Sunday, 28 July 2013

Egyptian military opens fire on crowd

The anti-Morsi demonstrators who poured into the streets a few weeks ago chanting, ‘The army and the people are one hand’ might be suffering a few pangs of guilt now that the Egyptian people’s army has staged a deliberate massacre—as well they should be. It was their political cover that gave and continues to give the generals permission to slaughter Muslim Brotherhood supporters in the streets and to drum up charges against the imprisoned former president. Post hoc criticism of military ‘excesses’ doesn’t change that.

Morsi gravely miscalculated the meaning and significance of his narrow electoral support. He mistook numbers for power and thought that the ‘legitimacy’ provided by the polls would trump all resistance. Perhaps there’s some peculiar logic in a party so single-minded about the role of a supernatural being in people’s affairs maintaining to the bitter end such blind faith in the mystical power of a vote despite the country’s revolutionary upheavals.

It’s now pretty clear that the success of the anti-Morsi demonstrations had a lot to do with clever work by influential remnants of the Mubarak regime, wealthy businessmen and the deeply MB-phobic security forces. One doesn’t have to fancy religious fundamentalism to regret that the reactionaries who benefited from the Mubarak dictatorship now have the upper hand.

The revolutionary youth and unions that toppled the dictatorship two years ago now see the fruits of their sacrifices being reaped by the generals and their rich allies. Perhaps they regret cheering so loudly when the military issued an ultimatum to Morsi, an elected, albeit autocratic, president and then promptly arrested him. If a president more to the liberals’ liking comes to power one day, what’s to prevent the army from bouncing him out, too? Egypt could start to look like Pakistan or imitate the old patterns of Turkey or, for that matter, Latin America where militaries long formed a shadow state.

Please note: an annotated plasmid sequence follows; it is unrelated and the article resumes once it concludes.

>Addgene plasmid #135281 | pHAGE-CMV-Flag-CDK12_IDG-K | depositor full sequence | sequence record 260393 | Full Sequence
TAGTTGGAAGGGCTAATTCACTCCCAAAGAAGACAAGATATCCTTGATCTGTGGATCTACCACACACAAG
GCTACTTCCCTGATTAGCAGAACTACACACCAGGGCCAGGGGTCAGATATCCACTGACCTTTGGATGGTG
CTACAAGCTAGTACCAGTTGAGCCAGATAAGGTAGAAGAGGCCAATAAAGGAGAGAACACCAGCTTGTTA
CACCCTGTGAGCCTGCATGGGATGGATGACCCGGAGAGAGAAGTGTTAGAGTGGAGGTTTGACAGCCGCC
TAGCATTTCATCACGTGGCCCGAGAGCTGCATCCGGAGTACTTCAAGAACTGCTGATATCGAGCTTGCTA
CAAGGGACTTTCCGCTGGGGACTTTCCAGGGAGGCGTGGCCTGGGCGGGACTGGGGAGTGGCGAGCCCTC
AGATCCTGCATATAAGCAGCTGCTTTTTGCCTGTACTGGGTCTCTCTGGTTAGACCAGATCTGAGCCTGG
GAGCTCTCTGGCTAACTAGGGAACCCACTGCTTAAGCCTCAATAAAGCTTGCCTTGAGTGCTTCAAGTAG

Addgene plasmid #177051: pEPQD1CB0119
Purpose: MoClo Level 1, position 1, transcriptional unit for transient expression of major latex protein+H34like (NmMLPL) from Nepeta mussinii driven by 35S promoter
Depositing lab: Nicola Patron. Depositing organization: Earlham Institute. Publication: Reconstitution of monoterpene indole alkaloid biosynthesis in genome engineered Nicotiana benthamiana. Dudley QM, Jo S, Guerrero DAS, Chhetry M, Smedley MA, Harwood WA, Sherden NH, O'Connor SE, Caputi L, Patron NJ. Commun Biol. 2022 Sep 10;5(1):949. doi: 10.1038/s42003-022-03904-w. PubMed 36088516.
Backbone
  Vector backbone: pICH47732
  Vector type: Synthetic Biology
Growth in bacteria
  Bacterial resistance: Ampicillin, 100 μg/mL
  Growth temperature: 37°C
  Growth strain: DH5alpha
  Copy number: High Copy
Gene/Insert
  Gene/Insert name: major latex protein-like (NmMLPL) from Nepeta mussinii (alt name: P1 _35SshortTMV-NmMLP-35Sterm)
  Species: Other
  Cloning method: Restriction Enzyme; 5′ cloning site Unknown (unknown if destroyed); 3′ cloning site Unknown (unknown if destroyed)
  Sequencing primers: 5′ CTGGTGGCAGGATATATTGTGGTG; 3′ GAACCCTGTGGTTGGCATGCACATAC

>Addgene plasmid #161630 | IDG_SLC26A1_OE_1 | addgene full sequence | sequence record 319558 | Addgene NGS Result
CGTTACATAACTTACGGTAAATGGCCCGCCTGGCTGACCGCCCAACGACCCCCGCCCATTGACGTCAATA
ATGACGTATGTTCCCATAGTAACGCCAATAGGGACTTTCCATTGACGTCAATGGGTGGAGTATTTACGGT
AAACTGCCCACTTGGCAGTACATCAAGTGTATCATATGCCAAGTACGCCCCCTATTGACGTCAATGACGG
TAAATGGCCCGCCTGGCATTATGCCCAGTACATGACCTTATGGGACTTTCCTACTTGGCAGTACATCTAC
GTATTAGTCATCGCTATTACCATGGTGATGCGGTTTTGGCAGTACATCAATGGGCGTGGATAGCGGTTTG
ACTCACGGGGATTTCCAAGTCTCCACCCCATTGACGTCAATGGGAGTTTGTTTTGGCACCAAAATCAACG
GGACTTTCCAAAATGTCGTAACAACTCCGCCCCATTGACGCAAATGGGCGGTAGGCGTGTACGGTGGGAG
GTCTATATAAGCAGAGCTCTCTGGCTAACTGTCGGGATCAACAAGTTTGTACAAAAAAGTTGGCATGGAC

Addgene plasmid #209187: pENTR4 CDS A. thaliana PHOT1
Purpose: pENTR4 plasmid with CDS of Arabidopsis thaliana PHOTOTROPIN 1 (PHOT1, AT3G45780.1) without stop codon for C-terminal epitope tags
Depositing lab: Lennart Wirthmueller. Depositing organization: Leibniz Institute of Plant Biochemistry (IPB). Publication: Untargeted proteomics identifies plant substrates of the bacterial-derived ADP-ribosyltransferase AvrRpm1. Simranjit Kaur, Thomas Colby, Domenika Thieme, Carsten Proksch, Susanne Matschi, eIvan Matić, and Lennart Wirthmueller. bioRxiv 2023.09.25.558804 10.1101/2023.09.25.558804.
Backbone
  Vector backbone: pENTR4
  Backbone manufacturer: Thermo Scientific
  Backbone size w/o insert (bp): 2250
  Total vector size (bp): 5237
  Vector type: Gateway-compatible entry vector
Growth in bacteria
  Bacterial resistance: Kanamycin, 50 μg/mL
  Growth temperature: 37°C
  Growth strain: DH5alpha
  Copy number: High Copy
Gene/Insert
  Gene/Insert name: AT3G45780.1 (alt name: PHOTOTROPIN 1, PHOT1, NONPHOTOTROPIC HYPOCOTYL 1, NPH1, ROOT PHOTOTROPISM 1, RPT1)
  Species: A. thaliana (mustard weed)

Muhammed El-Baradei and the other civilians who rushed to the generals’ side after their coup to offer to replace the guy they couldn’t beat in the voting now look like accomplices to mass murder. The Coptic Pope might be rethinking his eager post-coup backslapping as well, given the possibility that resentful fundamentalist Muslims will consider Egypt’s Christians—10% of the population—even more worthy of reprisals.

It’s encouraging that some of the democratic organizations like the April 6 Movement are distancing themselves from practices like the army’s deployment of snipers to assassinate Egyptians expressing their political beliefs. Given the descent of Syria into a nightmarish state of permanent war and trouble in neighboring Libya and Tunisia, the Arab Spring is desperately in need of some good news.